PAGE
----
Lincoln University faculty and administrators voted Friday to rescind a stipulation requiring overweight students to take a fitness course in order to graduate, an official told AOL Black Voices in an exclusive interview.
The official, James L. DeBoy, chairman of Lincoln's department of health, physical education and recreation, said the decision came after administrators and faculty decided that "relationship building between students and instructors is better than coercion" at the nation's first black university, founded in 1854 in Oxford, Pa.
"After much discussion, we are no longer requiring students to pass the fitness test in order to graduate,'' DeBoy said. "People were asking, 'How can you, as an HBCU, discriminate against anyone? You are testing students and singling them out.' Stigmatization can have a harming effect.''
The vote to rescind the requirement came during an emotionally charged regularly scheduled hour-and-a-half-long meeting, attended by 60 faculty members and administrators, in which other business also was discussed, DeBoy said. News of the course sent shock waves across the country last month when it was revealed by 'The Lincolnian,' the student newspaper, that co-eds would be unable to graduate without it. The story was picked up by news outlets around the world.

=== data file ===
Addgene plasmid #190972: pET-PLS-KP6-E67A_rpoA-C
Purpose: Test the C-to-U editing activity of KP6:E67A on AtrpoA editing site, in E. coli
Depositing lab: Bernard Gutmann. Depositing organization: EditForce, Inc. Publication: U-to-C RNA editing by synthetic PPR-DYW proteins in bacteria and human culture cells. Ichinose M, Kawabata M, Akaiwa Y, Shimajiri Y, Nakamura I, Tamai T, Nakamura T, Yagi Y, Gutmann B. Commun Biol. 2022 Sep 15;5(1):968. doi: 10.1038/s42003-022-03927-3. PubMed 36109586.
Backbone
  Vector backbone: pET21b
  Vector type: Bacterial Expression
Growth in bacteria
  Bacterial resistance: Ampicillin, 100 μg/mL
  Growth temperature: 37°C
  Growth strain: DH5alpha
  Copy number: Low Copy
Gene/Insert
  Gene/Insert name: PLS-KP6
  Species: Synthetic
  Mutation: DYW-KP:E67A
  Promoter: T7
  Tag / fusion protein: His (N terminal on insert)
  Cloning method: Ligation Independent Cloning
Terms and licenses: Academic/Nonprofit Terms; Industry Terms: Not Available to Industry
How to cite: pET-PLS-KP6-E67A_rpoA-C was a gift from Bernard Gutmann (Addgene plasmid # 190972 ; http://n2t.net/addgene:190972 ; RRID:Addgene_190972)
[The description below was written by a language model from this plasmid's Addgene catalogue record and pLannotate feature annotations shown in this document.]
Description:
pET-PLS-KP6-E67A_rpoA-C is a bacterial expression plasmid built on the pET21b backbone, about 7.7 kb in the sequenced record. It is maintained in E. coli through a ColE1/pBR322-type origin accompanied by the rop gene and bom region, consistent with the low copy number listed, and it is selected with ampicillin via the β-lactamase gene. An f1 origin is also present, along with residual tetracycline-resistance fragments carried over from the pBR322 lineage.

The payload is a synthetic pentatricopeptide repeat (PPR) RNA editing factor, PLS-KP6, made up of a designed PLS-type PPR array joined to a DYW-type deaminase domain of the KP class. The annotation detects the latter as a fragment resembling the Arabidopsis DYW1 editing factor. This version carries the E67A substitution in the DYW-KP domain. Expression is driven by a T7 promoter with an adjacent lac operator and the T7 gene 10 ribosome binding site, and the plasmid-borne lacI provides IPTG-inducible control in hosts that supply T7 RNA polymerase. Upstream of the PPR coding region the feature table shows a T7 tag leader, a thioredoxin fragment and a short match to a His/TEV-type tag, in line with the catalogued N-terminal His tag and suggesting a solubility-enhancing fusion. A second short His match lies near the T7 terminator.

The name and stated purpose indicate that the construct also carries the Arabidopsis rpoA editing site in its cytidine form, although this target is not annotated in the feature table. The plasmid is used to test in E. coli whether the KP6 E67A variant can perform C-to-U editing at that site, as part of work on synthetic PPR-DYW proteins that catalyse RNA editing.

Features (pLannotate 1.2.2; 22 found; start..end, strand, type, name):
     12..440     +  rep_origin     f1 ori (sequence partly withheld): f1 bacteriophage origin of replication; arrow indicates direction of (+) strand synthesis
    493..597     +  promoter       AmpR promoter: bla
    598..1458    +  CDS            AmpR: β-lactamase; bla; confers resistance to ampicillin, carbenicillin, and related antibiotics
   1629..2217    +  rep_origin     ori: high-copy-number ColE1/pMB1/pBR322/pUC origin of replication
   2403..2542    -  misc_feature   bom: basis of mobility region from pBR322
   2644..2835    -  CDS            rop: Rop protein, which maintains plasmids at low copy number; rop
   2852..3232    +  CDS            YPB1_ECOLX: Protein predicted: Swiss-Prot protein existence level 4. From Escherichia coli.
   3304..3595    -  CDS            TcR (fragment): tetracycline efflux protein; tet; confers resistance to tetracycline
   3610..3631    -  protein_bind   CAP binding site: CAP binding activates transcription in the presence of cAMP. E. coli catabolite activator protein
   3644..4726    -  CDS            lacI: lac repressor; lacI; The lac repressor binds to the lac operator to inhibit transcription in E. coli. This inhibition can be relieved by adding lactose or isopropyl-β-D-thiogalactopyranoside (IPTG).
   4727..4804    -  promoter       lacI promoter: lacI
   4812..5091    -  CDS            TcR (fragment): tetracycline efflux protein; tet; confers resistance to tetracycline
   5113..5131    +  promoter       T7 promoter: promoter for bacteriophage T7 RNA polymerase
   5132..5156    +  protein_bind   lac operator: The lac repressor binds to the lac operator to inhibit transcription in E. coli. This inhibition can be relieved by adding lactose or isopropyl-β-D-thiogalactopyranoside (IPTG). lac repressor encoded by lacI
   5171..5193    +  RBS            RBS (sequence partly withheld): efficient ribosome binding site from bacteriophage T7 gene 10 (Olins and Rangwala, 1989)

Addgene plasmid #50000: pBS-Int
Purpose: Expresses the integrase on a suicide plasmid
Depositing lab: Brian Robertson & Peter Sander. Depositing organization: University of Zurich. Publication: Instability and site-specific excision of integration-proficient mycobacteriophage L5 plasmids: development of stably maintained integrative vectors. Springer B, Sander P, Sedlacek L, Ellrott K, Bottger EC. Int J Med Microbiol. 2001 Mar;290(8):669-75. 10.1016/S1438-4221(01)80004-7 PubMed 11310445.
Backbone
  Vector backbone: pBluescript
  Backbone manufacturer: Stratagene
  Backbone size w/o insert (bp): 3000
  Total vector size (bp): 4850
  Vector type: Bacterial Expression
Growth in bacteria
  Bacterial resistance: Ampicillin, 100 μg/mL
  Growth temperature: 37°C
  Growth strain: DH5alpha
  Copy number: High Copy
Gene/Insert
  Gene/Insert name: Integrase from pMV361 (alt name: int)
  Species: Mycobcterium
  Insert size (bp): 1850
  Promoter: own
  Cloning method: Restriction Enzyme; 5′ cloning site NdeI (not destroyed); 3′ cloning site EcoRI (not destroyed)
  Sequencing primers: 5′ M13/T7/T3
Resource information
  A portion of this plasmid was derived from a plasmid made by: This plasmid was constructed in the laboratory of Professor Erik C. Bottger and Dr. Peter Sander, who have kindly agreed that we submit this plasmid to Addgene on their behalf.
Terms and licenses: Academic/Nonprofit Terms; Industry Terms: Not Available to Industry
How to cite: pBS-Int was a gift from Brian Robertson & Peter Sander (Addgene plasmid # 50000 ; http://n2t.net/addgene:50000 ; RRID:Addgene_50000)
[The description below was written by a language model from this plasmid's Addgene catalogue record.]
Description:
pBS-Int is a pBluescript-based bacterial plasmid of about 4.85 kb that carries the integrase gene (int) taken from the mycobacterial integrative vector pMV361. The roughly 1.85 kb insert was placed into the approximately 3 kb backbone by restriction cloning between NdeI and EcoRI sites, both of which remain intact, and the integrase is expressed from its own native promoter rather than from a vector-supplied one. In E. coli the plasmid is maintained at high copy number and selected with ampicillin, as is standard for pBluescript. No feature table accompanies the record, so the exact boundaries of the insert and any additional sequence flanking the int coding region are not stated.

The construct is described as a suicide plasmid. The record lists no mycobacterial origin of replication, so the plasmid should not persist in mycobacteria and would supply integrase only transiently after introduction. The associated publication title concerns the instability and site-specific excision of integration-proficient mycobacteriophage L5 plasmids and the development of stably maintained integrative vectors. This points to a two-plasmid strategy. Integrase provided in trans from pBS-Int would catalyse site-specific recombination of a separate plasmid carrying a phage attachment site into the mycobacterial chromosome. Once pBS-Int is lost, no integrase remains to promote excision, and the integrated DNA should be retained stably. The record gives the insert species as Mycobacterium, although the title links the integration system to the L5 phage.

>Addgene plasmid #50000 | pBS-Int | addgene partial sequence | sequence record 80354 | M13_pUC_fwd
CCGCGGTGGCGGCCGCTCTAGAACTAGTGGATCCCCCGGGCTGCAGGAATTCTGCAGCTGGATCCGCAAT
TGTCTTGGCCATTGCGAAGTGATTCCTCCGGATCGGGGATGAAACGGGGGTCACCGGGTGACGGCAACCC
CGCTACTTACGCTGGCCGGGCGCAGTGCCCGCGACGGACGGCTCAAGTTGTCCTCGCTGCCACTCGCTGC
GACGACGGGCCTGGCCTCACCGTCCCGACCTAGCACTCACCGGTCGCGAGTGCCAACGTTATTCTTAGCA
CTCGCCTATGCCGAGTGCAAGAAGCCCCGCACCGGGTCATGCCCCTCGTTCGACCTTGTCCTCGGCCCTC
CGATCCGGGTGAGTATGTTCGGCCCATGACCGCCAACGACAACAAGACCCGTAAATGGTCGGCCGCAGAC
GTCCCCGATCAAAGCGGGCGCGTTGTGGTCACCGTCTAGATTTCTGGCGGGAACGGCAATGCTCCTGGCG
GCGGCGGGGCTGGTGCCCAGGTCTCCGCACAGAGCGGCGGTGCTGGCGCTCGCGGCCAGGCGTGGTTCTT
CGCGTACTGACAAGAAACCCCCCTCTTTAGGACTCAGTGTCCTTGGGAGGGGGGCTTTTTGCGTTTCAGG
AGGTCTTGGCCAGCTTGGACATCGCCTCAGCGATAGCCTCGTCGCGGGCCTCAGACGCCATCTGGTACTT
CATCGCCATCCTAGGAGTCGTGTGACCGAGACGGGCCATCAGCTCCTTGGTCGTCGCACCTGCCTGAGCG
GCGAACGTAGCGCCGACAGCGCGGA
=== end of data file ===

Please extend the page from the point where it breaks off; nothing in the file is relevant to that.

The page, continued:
Under the new guidelines, according to DeBoy's motion that was obtained by AOL Black Voices, instructors will recommend the class to students whose health suggests they may benefit from it. Whether students choose to enroll in the class will depend on relationships between students and instructors.
"Let's be clear, if recommendations are not honored by students, we will be upset,'' DeBoy said. "We will come back with a different recommendation. Helping students monitor their health is really important to us.'' This was to be the first year of the requirement.
Students with a body mass of 30 or higher would have been required to take the Fitness for Life course for three hours a week, according to the Associated Press. A normal BMI is between 18.5 and 24.9, according the National Institutes of Health.
New guidelines for the course are still being worked out, DeBoy said. They may involve five assessments, ranging from measuring BMI, blood pressure, cardiovascular ability, joint range and self-efficacy (how much power students have over their health). It will meet two times a week for two hours instead of three.
Indeed, the fitness course is a clarion call for students to adopt better exercise and eating habits. But administrators could have been more compassionate about showing students they care about their health.